Yellowknife

City to provide $800K for housing units to address homelessness


The City of Yellowknife says it will pay for housing units and work more closely with other agencies to address homelessness in the municipality.

On Monday, councillors approved the allocation of more than $1.2 million – received from the federal Reaching Home fund in April – to three priority areas.

The city’s community advisory board on homelessness had recommended $347,545 go to the Arctic Indigenous Wellness Foundation for an on-the-land program, firewood for ceremonies, a family and activities coordinator, equipment for food storage, and lunch and counselling services.


Though the territorial government had requested funding from the city to establish a temporary day shelter in Yellowknife, the remaining $806,691 will be used to purchase and possibly renovate an existing building to house youth, adults, or families experiencing homelessness. 

One organization has already told the city it has a building in mind to house around 10 units for youth experiencing homelessness. The city will now open a request for proposals to all interested groups.

The Reaching Home fund requires that the facility operate for a minimum of five years and the funding be spent by the end of March.

Councillor Shauna Morgan said the advisory board supports the establishment of a temporary day shelter and agrees the city and territorial governments should be partners on the project, but did not feel that was the best use of the federal funds. 


Mayor says ‘work together’ on 51 Street shelter

The territorial government established a temporary day shelter at the city-owned Mine Rescue Building in November to compensate for reduced capacity at the permanent day and sobering centre. That shelter closed last month.

The territory is now looking for another site to address gaps in services for people experiencing homelessness until a permanent wellness and recovery centre opens, which is now expected in the spring of 2024. 

Once the territory has finalized a location for a permanent centre it must apply to the city for a development permit, which will be reviewed by council. 

While several years away, the initial proposed site for the permanent centre – on 51 Street – is already facing opposition from some neighbouring businesses, who say they haven’t been consulted by the NWT government. The territory has requested proposals for designs but isn’t yet at the development permit stage.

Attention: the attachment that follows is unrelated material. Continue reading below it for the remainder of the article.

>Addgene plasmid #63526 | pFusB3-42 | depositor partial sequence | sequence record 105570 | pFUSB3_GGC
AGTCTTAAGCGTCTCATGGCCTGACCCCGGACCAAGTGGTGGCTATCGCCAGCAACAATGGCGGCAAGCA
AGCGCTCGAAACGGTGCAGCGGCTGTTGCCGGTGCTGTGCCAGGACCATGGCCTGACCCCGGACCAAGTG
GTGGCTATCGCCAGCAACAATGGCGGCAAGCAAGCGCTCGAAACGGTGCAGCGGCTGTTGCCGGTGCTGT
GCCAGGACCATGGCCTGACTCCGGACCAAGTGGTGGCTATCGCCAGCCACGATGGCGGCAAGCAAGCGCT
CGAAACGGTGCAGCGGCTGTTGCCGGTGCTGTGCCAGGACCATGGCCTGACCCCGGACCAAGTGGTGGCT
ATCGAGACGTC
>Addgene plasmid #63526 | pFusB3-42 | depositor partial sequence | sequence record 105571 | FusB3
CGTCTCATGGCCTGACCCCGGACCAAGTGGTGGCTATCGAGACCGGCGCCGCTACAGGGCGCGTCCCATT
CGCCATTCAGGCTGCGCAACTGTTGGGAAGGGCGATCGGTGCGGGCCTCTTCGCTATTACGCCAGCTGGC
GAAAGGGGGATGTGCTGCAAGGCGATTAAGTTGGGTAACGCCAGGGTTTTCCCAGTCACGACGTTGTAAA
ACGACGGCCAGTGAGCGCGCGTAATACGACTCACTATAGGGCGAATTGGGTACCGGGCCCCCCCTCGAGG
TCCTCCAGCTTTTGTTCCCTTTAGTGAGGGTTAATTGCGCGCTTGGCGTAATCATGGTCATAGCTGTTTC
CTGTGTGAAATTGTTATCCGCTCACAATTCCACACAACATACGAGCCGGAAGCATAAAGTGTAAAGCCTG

When that time comes, councillors will have to consider the impact of emissions, traffic, noise, sun shadow, and wind effects on nearby properties, and whether the character and appearance of the development is compatible with the neighbourhood. 

“I think it is always challenging when there’s a new development in the area,” Mayor Rebecca Alty told Cabin Radio of opposition to developments in the city. “As humans, we don’t love change.”

Alty said the city encourages developers – in this case, ultimately, the GNWT – to consult community members and address their concerns before heading to council. 

“It’s tough to please everybody, to meet the needs of everybody with that one project,” she said. 

“I hope that there is an opportunity for them to work together before it comes to council for review, so that both sides can hear what’s planned, can hear the concerns, and can work on ways to mitigate those concerns.”

Yellowknife’s community advisory board on homelessness has recommended that the city establish a homelessness working group with representatives from the federal, territorial, and city governments, along with non-governmental organizations. 

“The hope is that we can do better working together,” Councillor Morgan said. 

There has been some tension between the city and territorial government on housing projects.

The city initially rejected the territory’s request to use the Mine Rescue Building as a temporary day shelter in August 2020, saying not enough had been done to address neighbours’ concerns.

When that shelter closed, the territorial government began using space outside Aspen Apartments to house some shelter services for about one week – until it learned it did not yet have the right city-issued permit to use the site.

At the time, NWT health minister Julie Green described the incident as a ‘misunderstanding” between territorial and city staff and said the governments were “trying to get on the same page.”

Creating a homelessness commission – featuring Indigenous leaders, all levels of government, non-profits and businesses, along with an interagency council to coordinate homelessness services – was among the recommendations in Yellowknife’s 10-year plan to end homelessness, launched in 2017.